Promising Young Scientist: Fred Hutch’s Stephanie Dobersch has Found Her Calling in Pancreatic Cancer Research

‘An impressive body of work that will revolutionize the way we identify, understand, and treat different subtypes’


Stephanie Dobersch and Sita Kugel Stephanie Dobersch (right) and Principal Investigator Sita Kugel: 'I was immediately struck by Stephanie’s attention to detail, scientific creativity, and resilience.'

Anyone with a passing familiarity with cancer knows that pancreatic cancer is one of the deadliest forms of the disease. A common refrain is that, in many cases, “by the time it is diagnosed, it is likely too late to be cured.”

This year, nearly 70,000 people in the United States will be diagnosed with pancreatic cancer, and more than 51,000 will die from it, according to the American Cancer Society (ACS). ACS has committed more than $25 million in grants to individuals researching pancreatic cancer; next year, a portion of that money will fund the work of Stephanie Dobersch, Ph.D., a post-doctoral fellow in the Kugel Lab at the Fred Hutch Cancer Center.

Dobersch, 33, joined the lab in 2020, but her collaboration with Principal Investigator Sita Kugel, Ph.D. dates back to 2014 at Harvard Medical School where Dobersch was a research intern.

“I was fortunate enough to directly work with Stephanie when I was a post-doc in Boston,” Kugel said. “She was a Master’s student intern visiting from Germany and I was immediately struck by Stephanie’s attention to detail, scientific creativity, and resilience.”

Those three characteristics are clearly evident in Dobersch, whose interest in science dates back to age 16 as a high school student in Germany.

“My biology teacher was new to the classroom and she was so enthusiastic,” Dobersch said. “She made science so interesting, and I thought, ‘My God, I love this!’”

She advanced to the University of Giessen, a research institution near Frankfurt that was founded in 1607. For context, that was the same year of the first permanent English settlement in North America in Jamestown, Virginia.

Dobersch completed her Master’s Degree in Biology in 2014 and, after three months at Harvard, returned to Giessen for a Ph.D. in Natural Sciences. Five years later with her doctorate in hand, she emailed Kugel with a simple, but provocative question: “Do you want to hire me?”

Kugel recalls, “I was ecstatic when Stephanie reached out to me for a potential post-doc position in my newly formed lab.”

Working alongside Kugel, Dobersch has focused on basal pancreatic ductal adenocarcinoma, a subtype of pancreatic cancer that is a highly aggressive.

“I have found two proteins that are highly expressed in this subtype, and during my post-doc I have tried to figure out what those proteins are doing and why these tumor cells are addicted to them,” she said.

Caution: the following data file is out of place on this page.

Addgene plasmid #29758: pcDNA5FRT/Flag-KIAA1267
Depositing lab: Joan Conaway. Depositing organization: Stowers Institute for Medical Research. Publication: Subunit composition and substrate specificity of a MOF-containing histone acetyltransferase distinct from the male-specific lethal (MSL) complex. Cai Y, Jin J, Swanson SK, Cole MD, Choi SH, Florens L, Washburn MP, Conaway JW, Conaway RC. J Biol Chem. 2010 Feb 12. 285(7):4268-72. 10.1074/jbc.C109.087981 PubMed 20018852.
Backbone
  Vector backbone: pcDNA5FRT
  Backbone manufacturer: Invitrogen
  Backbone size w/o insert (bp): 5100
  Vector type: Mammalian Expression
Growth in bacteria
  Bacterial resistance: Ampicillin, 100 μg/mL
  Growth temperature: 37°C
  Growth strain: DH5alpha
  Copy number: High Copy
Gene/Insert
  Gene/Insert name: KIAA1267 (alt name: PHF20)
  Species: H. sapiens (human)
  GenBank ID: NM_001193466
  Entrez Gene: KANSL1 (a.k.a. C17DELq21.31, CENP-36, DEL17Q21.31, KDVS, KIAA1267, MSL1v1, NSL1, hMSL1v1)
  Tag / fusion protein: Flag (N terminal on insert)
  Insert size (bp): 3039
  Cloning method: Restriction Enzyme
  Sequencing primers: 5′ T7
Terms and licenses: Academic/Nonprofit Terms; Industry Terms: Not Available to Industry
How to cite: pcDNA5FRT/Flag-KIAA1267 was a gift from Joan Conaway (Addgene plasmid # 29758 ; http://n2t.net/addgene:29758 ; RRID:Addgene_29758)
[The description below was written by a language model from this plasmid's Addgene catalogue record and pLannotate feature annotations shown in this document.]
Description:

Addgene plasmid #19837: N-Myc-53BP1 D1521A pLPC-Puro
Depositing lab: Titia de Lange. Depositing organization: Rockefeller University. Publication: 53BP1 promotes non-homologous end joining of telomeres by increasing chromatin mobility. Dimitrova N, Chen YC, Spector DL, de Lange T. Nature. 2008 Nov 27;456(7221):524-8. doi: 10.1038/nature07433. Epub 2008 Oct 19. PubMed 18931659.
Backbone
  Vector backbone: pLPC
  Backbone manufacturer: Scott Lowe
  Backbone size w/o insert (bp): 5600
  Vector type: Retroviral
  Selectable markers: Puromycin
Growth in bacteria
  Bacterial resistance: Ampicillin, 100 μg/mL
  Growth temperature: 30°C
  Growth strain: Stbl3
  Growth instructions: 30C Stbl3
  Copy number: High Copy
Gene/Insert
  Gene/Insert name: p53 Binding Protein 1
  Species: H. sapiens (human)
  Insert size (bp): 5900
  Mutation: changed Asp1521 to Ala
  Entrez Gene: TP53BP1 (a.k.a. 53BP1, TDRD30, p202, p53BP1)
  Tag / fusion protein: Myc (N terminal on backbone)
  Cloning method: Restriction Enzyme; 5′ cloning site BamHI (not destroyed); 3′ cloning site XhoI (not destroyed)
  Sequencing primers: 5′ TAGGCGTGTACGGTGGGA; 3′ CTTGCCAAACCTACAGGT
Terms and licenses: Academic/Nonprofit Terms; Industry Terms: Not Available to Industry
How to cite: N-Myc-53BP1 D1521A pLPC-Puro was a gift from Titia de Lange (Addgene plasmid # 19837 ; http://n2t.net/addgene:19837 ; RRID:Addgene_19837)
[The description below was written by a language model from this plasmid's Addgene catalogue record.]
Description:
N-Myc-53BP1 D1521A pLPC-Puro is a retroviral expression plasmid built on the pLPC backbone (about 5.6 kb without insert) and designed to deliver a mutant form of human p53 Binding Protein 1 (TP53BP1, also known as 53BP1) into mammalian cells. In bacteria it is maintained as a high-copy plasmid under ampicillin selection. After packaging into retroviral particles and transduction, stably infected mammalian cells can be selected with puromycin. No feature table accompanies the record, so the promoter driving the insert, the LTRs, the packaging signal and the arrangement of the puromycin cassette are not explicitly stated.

She is now working on pre-clinical models and different drug treatments. For her and other researchers, their success is crucial: This subtype has an average 5-year survival rate of less than 10 percent.

“Stephanie has continued to thrive and has produced an impressive body of work that I feel will revolutionize the way we identify, understand, and treat different subtypes,” said Kugel. “We are now discovering that these findings are broadly applicable across malignancies. She has all the attributes to be successful in her career as a cancer researcher. I am so excited to see all she will accomplish.”

It is evident Dobersch has found her professional calling.

My research is very fulfilling,” she said. “It makes me happy, finding new ways to benefit cancer patients.”

What else does Dobersch find fulfilling?

It seems she has an endless array of hobbies and, with the exception of abstract painting, most involved enjoying the outdoors: hiking, sailing, motorcycle riding, and underwater diving.

“It’s important to me to have different things to enjoy outside the lab,” she said. “I need different stimulations to feel inspired.”

That inspiration, she hopes, may one day lead to another professional goal: helping women in science balance the demands of work and motherhood.

“I would like to create a foundation to help women who want to have children, as well as an inspiring career in science,” she said.

Over the past four years Dobersch has acclimated to most of the social, cultural, and culinary changes she has faced in Seattle. Except one: bread

“I’m still looking for a good German bakery,” she said. “Do you have any suggestions?”